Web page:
First Northern Bank, a wholly owned subsidiary of First Northern Community Bancorp (OTCQB: FNRN), is pleased to announce that it has received an “Outstanding” rating—the highest possible—from the Federal Deposit Insurance Corporation (FDIC) for its performance under the Community Reinvestment Act (CRA).
The Community Reinvestment Act is a federal law that requires regulatory agencies such as the FDIC to examine banks to ensure that they are meeting the credit needs of the communities they serve—including low- and moderate-income communities—consistent with safe and sound business practices. With regard to the CRA, the FDIC audits First Northern every two to three years to evaluate the Bank’s performance in three areas: lending, community development, and services. The current evaluation covered the Bank’s CRA activities from May 27, 2008, through November 21, 2011. The FDIC announced the results earlier this month.
“The Bank has demonstrated that it is a leader in making community development loans, particularly during the poor state of the economy,” the FDIC report said.
“We are extremely pleased to be recognized by the FDIC for our efforts to give back to the community and help our business customers grow,” said Louise Walker, President & CEO.“That strong commitment has guided the Bank since its founding 102 years ago,” she continued. “While it has been challenging during the prolonged economic recession, First Northern has not wavered in its support of the communities in which our employees and customers live. Additionally, the Bank’s strong capital and liquidity positions have enabled us to remain active and competitive in extending loans to businesses and individuals throughout our communities.” The full FDIC report is available for viewing on First Northern’s Website, under Community Reinvestment Act. Employees Dedicated to the Community Over the past five years, Bank employees have volunteered more than 33,700 hours of their time for community service—providing the equivalent of more than 16 full-time staff people. Remarkably, 77% of those hours were volunteered since the recession began in late 2007, and include:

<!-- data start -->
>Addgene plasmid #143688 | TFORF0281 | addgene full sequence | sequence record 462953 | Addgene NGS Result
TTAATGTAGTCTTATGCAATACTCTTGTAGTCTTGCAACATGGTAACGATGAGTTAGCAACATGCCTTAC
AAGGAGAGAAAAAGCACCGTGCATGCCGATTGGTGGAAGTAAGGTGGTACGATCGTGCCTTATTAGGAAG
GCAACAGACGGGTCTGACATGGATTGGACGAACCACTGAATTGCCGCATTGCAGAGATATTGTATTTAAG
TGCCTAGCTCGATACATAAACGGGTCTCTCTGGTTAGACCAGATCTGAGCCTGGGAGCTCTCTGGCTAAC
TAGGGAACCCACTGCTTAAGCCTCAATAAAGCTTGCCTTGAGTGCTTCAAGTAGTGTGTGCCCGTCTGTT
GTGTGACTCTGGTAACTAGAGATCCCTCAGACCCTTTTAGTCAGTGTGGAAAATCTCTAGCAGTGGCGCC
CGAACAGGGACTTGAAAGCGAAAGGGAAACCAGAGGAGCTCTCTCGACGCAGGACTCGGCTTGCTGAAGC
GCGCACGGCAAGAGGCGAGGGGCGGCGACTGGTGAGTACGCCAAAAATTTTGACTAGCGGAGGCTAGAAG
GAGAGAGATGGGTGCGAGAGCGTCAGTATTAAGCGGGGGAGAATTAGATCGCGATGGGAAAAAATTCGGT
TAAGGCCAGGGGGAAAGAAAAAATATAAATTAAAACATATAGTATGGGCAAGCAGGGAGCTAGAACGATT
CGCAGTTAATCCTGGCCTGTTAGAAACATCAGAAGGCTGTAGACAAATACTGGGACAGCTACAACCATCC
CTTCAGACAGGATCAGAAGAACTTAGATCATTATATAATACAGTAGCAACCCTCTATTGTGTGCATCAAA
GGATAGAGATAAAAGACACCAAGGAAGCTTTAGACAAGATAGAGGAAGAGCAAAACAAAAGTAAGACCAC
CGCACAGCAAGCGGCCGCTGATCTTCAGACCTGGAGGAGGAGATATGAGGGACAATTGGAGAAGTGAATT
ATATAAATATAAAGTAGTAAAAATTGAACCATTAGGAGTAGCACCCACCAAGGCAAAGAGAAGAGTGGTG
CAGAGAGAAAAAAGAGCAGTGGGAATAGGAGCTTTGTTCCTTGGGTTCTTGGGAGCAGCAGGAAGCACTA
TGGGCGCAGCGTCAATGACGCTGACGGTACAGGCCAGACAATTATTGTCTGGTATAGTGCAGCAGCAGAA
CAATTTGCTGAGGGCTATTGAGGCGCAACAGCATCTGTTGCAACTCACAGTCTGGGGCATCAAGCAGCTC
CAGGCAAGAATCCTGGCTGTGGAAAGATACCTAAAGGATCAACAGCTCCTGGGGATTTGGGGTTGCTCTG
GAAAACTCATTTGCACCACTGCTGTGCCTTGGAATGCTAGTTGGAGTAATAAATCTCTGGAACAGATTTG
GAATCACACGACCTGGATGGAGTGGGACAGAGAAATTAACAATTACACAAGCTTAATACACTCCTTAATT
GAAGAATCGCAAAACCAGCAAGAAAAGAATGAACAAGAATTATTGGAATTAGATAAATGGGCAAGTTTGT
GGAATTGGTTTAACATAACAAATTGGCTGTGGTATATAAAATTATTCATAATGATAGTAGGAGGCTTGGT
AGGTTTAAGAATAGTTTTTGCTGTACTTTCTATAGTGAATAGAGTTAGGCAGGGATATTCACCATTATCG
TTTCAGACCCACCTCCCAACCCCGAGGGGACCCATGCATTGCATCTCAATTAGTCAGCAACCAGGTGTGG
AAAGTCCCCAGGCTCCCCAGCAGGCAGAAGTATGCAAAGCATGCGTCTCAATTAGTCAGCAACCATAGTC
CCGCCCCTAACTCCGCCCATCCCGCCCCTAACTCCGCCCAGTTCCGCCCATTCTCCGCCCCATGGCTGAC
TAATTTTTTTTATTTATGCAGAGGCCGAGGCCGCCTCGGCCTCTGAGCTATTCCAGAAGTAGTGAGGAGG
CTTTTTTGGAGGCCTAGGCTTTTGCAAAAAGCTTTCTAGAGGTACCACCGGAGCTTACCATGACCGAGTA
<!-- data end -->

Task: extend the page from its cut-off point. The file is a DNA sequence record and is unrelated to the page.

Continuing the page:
- Serving as Treasurer and Board members for non-profit organizations that serve the mentally disabled, feed hungry families, and develop affordable housing.
- Serving on the boards of local economic development and business organizations to bring new business to the area and serving on the loan committee of a city’s economic development program to make loans to area businesses.
- Feeding the elderly and homeless; providing holiday gifts for families in need and children fighting cancer; and providing safe after-school alternatives for at-risk teens.